Strike 3 Holdings has been hailed as the "Steven Spielberg of porn." It has also been called a copyright troll. Whether or not these titles are warranted, it is clear that Strike 3 is aggressive in policing unauthorized use of its pornography on the internet -- filing nearly 2,000 copyright infringement lawsuits in just over a year.
Most of these suits, however, do not name individual defendants. Instead, the complaints name "John Doe" defendants and identify only the IP addresses where the alleged unauthorized downloads were located. The goal is often to locate the individuals associated with these IP addresses and seek early settlements before publicly naming (and shaming?) these individuals in the lawsuit.
But some courts have begun pushing back on this strategy. Just last week, U.S. District Judge Ursula Ungaro in the Southern District of Florida ruled in Strike 3 Holdings, LLC v. Doe -- one of many cases with this title -- that merely identifying the IP address and using geolocation software to establish the physical location of that IP address was insufficient to establish the defendant's identity. According to the court: "There is nothing that links the IP address location to the identity of the person actually downloading and viewing Plaintiff’s videos, and establishing whether that person lives in this district. For example, it is entirely possible that the IP address belongs to a coffee shop or open Wi-Fi network, which the alleged infringer briefly used on a visit to Miami. Even if the IP address were located within a residence in this district, the geolocation software cannot identify who has access to that residence’s computer and who actually used it to infringe Plaintiff’s copyright."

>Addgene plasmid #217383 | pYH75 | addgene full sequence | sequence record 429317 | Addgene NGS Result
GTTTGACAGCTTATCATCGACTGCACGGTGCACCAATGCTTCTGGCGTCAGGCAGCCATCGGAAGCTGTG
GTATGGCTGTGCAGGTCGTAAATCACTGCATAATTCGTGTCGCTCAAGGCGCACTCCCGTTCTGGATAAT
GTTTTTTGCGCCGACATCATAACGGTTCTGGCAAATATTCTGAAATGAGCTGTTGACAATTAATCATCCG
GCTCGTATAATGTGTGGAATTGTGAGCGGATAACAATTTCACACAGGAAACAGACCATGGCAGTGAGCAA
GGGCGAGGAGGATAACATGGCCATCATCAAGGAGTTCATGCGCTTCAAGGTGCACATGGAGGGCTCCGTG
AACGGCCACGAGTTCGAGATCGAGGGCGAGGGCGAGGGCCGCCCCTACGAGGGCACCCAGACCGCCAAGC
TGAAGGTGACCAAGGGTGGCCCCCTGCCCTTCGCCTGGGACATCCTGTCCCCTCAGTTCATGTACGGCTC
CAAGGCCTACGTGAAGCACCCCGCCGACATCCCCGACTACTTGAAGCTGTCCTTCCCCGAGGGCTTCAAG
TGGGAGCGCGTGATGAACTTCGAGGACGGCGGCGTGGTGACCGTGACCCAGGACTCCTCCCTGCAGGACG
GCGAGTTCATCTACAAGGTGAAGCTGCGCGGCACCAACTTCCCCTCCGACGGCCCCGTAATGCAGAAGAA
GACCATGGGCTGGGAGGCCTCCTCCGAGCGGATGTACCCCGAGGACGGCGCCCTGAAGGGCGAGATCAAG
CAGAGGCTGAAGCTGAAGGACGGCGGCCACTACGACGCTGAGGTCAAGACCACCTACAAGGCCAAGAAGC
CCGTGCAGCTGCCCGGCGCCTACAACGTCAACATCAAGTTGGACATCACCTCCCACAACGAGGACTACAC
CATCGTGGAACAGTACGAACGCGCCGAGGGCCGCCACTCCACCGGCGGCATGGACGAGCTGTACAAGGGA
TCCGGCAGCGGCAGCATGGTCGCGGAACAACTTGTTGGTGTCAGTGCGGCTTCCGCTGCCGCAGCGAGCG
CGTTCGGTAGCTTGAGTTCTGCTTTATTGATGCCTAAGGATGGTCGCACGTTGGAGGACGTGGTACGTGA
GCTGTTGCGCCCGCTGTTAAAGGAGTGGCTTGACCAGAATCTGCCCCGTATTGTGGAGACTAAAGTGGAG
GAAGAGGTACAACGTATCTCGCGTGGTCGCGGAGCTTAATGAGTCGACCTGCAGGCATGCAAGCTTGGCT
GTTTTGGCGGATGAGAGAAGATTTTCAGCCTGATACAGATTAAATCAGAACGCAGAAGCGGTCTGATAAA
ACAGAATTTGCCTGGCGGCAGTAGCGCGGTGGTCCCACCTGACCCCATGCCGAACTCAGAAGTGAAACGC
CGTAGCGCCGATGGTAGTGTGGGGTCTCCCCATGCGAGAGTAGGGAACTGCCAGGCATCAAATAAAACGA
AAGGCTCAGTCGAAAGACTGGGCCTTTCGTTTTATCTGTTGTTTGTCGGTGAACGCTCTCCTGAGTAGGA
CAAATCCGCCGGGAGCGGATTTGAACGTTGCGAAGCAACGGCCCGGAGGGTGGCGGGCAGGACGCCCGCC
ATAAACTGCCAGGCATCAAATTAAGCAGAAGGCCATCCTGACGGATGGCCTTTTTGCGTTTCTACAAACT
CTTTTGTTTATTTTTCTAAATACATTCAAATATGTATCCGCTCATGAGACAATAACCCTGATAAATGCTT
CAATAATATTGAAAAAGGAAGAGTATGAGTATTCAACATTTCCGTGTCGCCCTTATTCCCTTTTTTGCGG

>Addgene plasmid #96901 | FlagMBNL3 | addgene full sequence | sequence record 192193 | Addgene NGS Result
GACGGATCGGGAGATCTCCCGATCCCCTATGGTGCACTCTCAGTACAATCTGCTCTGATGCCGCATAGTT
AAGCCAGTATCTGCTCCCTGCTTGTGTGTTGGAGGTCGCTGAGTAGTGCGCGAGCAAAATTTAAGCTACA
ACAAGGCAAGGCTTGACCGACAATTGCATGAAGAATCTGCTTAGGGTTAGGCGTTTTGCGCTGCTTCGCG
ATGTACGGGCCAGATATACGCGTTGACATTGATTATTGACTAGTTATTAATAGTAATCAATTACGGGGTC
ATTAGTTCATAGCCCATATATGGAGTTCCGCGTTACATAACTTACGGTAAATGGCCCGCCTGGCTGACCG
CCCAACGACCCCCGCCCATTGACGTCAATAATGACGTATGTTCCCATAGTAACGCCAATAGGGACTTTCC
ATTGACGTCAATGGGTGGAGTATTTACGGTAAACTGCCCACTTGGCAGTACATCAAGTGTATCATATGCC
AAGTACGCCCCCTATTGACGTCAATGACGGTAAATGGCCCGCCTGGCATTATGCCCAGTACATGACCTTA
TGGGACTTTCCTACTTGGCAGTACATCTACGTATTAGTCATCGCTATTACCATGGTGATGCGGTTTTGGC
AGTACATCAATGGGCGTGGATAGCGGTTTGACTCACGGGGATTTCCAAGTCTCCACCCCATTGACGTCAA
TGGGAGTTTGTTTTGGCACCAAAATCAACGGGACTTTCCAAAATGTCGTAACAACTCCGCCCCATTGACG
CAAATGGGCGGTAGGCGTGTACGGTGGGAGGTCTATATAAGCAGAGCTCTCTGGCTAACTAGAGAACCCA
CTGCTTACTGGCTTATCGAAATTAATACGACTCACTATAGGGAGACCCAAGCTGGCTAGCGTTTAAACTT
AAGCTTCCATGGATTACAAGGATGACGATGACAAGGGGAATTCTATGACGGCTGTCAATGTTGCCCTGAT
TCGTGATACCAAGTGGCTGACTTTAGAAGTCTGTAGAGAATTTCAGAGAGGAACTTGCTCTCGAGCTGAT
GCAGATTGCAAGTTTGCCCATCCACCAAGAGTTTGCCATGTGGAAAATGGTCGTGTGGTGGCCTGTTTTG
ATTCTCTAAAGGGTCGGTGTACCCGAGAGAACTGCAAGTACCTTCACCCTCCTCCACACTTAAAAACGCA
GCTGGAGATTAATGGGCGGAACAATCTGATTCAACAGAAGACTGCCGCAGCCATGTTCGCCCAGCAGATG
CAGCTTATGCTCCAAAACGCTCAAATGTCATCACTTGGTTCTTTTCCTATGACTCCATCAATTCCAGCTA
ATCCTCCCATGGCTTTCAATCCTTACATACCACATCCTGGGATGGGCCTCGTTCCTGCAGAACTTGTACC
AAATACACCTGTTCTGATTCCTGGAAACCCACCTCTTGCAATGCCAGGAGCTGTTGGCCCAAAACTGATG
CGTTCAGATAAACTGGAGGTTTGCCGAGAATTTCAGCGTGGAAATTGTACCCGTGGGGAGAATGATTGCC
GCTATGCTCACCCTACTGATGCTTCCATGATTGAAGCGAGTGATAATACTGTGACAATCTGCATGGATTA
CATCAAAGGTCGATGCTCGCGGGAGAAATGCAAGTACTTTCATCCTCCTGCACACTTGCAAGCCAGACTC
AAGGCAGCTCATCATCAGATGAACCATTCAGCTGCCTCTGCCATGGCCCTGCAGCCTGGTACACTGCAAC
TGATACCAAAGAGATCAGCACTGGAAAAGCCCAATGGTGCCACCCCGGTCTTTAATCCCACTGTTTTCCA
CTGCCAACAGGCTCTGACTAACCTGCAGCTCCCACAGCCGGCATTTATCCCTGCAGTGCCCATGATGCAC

Other courts have reached similar conclusions. Last year, for example, the Ninth Circuit held that a bare allegation that a defendant is the registered subscriber of an IP address associated with infringing activity is insufficient to state a claim for direct or contributory copyright infringement. That case, titled Cobbler Nevada, LLC v. Gonzales, involved the unauthorized downloading and pirating of the motion picture, The Cobbler, starring Adam Sandler. Notwithstanding its 9% rating on Rotten Tomatoes, the plaintiff alleged over 10,000 instances of infringing activity traced to Oregon alone. The appellate court nevertheless affirmed the district court's dismissal, stating that the defendant's "status as the registered subscriber of an infringing IP address, standing alone, does not create a reasonable inference that he is also the infringer. Because multiple devices and individuals may be able to connect via an IP address, simply identifying the IP subscriber solves only part of the puzzle."
The Strike 3 Holdings decision identified several other courts that have held or intimated that a plaintiff must allege more than an IP address alone to proceed with an infringement action against the registered subscriber of that address. Thus, a popular technique for copyright holders -- whether deemed "trolls" or not -- to enforce their rights on a broad scale may be nearing an end.